Tansu Silk

Precious osmanthus
Floral
Fruity
Vintage/old school
Woody
Notesambrette seedsapricotcamphorhinokiincenselactonic nuancemuskorris (iris root)osmanthuspink peppersandalwood
Tags #sexy
Style for her

In Japan, it’s customary to store one’s things of value — books and kimonos passed on from generation to generation — in wooden chests known as tansu. A rare combination of beauty and utility, each tansu carries the history of the family it belongs to. The scent it exhales upon opening — the warmth of precious textiles kept fresh by incense — is at the core of Tansu Silk, a perfume imbued with golden patina of the past.

A woody musk to keep your memories alive, gently preserved by Maria Golovina.

‘The osmanthus accord — that sweet scent of tiny golden flowers blooming in аutumn — is central to Tansu Silk. I remember my amazement at discovering how different the fragrance of a living osmanthus tree in bloom was from that of its absolute: the osmanthus we usually find in perfumes smells like suede and jam, while the “real” one, the one I was going for, sparkles like peach soda. When the wind blows in Tokyo, moving all that golden, fragrant, fizzing air through the streets, I always want to expose my face to it. It makes me feel like I’m in love. Like it’s spring amidst October.

I wanted to give this perfume a sense of time — without making it a retro one. This is where the modern musks came in handy, clean, but with a touch of carnality, like the sweet, warm scent of your loved one lingering on his clothes. Cosmone, a musk I used in Tansu Silk, is warm, rich and elegant, with those amazing sweet aspects of nitromusks from the 1920s. Only better, because it’s modern, safe and biodegradable.

‘I must confess there’s no raw material I love more than the sandalwood oil from New Caledonia, its scent so smooth and intoxicating I can’t even imagine being replaced with anything else. I could “listen” to it indefinitely, a bit like they do during incense ceremonies in Japan. Powered by osmanthus, bracing hinoki, powdery ambrette and vintage musks of Tansu Silk, all sandalwood’s colors — creamy, woody and green — begin to breathe,’ — Maria Golovina.

 

Tags #sexy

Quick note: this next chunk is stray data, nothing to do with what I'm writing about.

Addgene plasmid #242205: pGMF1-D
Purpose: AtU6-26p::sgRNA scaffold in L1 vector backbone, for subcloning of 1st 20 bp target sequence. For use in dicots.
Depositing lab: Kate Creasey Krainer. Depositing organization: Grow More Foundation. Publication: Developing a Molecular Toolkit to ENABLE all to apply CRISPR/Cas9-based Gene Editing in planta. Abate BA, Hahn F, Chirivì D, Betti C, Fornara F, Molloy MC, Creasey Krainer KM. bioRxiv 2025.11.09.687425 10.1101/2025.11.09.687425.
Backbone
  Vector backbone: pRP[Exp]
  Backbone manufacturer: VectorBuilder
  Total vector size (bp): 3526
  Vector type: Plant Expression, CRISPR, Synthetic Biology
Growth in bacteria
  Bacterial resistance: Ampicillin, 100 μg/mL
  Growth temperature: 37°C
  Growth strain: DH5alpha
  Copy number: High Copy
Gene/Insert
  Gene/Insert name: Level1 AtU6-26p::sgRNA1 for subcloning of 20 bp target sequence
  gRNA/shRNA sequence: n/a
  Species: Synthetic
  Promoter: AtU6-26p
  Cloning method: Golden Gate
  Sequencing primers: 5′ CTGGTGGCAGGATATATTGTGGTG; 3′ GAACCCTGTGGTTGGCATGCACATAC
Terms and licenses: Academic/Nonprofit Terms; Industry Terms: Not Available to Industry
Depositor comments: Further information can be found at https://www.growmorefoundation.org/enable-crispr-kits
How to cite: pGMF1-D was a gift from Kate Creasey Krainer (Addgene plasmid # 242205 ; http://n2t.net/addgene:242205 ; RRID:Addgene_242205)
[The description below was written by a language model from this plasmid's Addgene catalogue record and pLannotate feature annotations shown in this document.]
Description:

Style for her

In Japan, it’s customary to store one’s things of value — books and kimonos passed on from generation to generation — in wooden chests known as tansu. A rare combination of beauty and utility, each tansu carries the history of the family it belongs to. The scent it exhales upon opening — the warmth of precious textiles kept fresh by incense — is at the core of Tansu Silk, a perfume imbued with golden patina of the past.

A woody musk to keep your memories alive, gently preserved by Maria Golovina.

‘The osmanthus accord — that sweet scent of tiny golden flowers blooming in аutumn — is central to Tansu Silk. I remember my amazement at discovering how different the fragrance of a living osmanthus tree in bloom was from that of its absolute: the osmanthus we usually find in perfumes smells like suede and jam, while the “real” one, the one I was going for, sparkles like peach soda. When the wind blows in Tokyo, moving all that golden, fragrant, fizzing air through the streets, I always want to expose my face to it. It makes me feel like I’m in love. Like it’s spring amidst October.

I wanted to give this perfume a sense of time — without making it a retro one. This is where the modern musks came in handy, clean, but with a touch of carnality, like the sweet, warm scent of your loved one lingering on his clothes. Cosmone, a musk I used in Tansu Silk, is warm, rich and elegant, with those amazing sweet aspects of nitromusks from the 1920s. Only better, because it’s modern, safe and biodegradable.

‘I must confess there’s no raw material I love more than the sandalwood oil from New Caledonia, its scent so smooth and intoxicating I can’t even imagine being replaced with anything else. I could “listen” to it indefinitely, a bit like they do during incense ceremonies in Japan. Powered by osmanthus, bracing hinoki, powdery ambrette and vintage musks of Tansu Silk, all sandalwood’s colors — creamy, woody and green — begin to breathe,’ — Maria Golovina.